A pod of killer whales bumped one of the boats in an endurance sailing race as it approached the Strait of Gibraltar, the latest encounter in what researchers say is a growing trend of sometimes-aggressive interactions with Iberian orcas.
The 15-minute run-in with at least three of the giant mammals forced the crew competing in The Ocean Race on Thursday to drop its sails and raise a clatter in an attempt to scare the approaching orcas off. No one was injured, but Team JAJO skipper Jelmer van Beek said in a video posted on The Ocean Race website that it was “a scary moment.”
“Twenty minutes ago, we got hit by some orcas,” he said in the video. “Three orcas came straight at us and started hitting the rudders. Impressive to see the orcas, beautiful animals, but also a dangerous moment for us as a team.”
Team JAJO was approaching the mouth of the Mediterranean Sea on a leg from the Netherlands to Italy when at least three orcas approached the VO65 class sloop. Video taken by the crew showed one of the killer whales appeared to be nuzzling the rudder; another video showed one of them running its nose into the hull.
Scientists have noted increasing reports of orcas, which average from 16-21 feet (5-6½ meters) and weigh more than 8,000 pounds (3,600 kilograms), bumping or damaging boats off the western coast of the Iberian Peninsula in the past four years.
The behavior defies easy explanation. A team of marine life researchers who study killer whales off Spain and Portugal has identified 15 individual orcas involved in the encounters — 13 of them young, supporting the hypothesis that they are playing. The fact that two are adults could support the competing and more sensational theory that they are responding to some traumatic event with a boat.
The sailors were warned of the hazard.
“We knew that there was a possibility of an orca attack this leg,” Team JAJO on-board reporter Brend Schuil said. “So we had already spoken about what to do if the situation would occur.”
Schuil said there was a call for all hands on deck and the sails were dropped to slow the boat from a racing speed of 12 knots. The crew made noises to to scare the orcas off, but not before it had fallen from second to fourth on the leg from The Hague to Genoa, where it is expected to arrive this weekend.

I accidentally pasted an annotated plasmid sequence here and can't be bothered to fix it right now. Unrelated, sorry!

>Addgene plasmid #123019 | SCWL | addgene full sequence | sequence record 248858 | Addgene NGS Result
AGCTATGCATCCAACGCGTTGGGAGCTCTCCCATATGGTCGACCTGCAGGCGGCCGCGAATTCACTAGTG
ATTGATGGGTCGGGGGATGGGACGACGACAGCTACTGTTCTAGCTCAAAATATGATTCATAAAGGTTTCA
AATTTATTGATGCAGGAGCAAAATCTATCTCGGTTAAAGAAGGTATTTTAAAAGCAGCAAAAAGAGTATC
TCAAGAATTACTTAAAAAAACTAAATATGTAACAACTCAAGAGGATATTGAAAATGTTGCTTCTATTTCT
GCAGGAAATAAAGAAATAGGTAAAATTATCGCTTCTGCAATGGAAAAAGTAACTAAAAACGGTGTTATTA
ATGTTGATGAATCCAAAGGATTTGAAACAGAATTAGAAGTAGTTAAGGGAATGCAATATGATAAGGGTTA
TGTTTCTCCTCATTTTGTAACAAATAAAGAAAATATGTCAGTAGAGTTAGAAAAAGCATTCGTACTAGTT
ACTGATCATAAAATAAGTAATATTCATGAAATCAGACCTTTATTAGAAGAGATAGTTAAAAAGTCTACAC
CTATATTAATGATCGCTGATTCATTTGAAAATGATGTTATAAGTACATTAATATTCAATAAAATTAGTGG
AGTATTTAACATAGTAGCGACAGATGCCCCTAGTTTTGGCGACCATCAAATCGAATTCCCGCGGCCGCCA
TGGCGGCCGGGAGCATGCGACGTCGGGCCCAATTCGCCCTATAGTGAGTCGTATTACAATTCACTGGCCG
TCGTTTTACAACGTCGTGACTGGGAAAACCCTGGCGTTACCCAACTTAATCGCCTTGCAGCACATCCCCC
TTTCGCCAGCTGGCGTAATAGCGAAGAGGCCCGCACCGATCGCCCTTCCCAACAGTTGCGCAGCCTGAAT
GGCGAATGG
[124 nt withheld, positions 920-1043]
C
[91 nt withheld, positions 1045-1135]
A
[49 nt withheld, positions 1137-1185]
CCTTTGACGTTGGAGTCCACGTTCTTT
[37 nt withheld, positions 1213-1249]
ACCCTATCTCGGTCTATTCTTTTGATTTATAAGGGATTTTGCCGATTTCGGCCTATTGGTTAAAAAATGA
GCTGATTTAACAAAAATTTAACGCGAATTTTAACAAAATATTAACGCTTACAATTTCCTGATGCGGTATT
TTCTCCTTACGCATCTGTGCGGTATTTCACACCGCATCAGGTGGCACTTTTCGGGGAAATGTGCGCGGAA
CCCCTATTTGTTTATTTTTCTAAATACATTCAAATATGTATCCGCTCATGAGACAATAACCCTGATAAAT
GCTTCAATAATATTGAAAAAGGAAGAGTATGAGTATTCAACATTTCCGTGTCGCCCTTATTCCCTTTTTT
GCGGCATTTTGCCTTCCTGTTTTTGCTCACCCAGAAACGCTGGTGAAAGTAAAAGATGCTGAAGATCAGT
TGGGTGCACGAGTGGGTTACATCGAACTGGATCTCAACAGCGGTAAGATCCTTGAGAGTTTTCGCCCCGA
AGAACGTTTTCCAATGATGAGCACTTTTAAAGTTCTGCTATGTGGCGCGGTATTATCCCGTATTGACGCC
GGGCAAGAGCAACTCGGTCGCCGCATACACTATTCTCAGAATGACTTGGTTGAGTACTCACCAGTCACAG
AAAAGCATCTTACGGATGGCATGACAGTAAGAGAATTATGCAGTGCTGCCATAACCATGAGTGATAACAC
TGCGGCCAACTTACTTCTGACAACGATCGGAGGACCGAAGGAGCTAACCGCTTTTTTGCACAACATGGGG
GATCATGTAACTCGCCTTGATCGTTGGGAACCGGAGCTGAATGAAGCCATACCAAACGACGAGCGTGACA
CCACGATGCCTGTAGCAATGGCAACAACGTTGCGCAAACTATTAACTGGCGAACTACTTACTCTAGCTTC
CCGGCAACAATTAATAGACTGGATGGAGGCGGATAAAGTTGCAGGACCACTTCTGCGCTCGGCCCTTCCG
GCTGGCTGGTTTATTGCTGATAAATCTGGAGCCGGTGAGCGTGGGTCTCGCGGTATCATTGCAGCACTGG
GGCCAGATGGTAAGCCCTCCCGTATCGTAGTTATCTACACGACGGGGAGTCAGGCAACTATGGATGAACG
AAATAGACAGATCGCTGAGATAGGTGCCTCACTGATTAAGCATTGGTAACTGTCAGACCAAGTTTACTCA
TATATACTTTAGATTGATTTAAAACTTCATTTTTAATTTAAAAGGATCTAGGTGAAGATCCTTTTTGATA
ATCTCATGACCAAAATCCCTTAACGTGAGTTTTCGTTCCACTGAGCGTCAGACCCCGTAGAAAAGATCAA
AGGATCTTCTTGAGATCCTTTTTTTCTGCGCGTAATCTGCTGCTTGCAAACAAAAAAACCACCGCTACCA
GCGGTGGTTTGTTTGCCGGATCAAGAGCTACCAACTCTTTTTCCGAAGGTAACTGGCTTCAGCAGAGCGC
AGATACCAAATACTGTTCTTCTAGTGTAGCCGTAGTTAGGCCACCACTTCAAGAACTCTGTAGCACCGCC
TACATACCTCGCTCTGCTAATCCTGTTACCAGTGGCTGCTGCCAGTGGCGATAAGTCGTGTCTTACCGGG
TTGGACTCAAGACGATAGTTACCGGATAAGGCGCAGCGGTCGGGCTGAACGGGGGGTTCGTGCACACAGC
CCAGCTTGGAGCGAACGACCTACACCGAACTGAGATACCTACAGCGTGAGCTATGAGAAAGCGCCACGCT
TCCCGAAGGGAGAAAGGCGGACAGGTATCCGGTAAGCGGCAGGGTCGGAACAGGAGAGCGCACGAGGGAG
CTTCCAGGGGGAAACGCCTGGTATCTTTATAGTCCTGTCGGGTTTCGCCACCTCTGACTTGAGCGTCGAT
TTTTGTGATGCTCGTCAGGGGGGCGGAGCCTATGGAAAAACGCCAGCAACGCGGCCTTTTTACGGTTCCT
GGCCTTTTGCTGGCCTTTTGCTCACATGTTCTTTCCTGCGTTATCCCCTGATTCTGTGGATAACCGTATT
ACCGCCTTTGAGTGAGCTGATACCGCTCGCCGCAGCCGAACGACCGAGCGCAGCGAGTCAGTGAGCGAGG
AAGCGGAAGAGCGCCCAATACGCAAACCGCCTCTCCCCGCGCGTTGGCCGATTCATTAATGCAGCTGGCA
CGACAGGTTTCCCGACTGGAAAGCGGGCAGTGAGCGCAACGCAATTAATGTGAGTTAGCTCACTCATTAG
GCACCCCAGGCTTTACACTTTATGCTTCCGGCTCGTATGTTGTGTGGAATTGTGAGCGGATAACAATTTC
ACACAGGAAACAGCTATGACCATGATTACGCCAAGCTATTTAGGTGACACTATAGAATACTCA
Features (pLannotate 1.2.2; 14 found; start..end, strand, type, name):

“They seemed more aggressive/playful when we were sailing at speed. Once we slowed down they also started to be less aggressive in their attacks,” he said. “Everyone is OK on board and the animals are also OK.”
The Ocean Race involves two classes of sailboats at sea for weeks at a time, with the IMOCA 60 boats competing in a six-month, 32,000-nautical mile (37,000-mile, 59,000-km) circumnavigation of the globe. Boats have already contended with a giant seaweed flotilla, catastrophic equipment failure, and a collision that knocked the leader out of the decisive seventh leg.
Although the race course navigates around exclusion zones to protect known marine habitats, there have been previous encounters with whales in The Ocean Race and other high-speed regattas.
However, they usually involve the boats crashing into the animals, and not the other way around.
One of the boats in the around-the-world portion of this year’s Ocean Race triggered its hazard alarm after hitting what they suspected was a whale off the coast of Newfoundland in May; two crew members were injured in the collision. At the beginning of the 2013 America’s Cup on San Francisco Bay, a whale was reported in the bay and organizers were prepared to delay a race if it wandered onto the course. In 2022, the start of SailGP’s $1 million, winner-take-all Season 2 championship race on the same area of San Francisco Bay was delayed when a whale was spotted on the course.
In 2005, the first South African yacht to challenge for the America’s Cup hit a whale with its 12-foot keel during training near Cape Town, stopping the 75-foot sloop dead in the water, injuring two crewmembers and snapping off both steering wheels.
AP Sports Writer Bernie Wilson contributed to this story.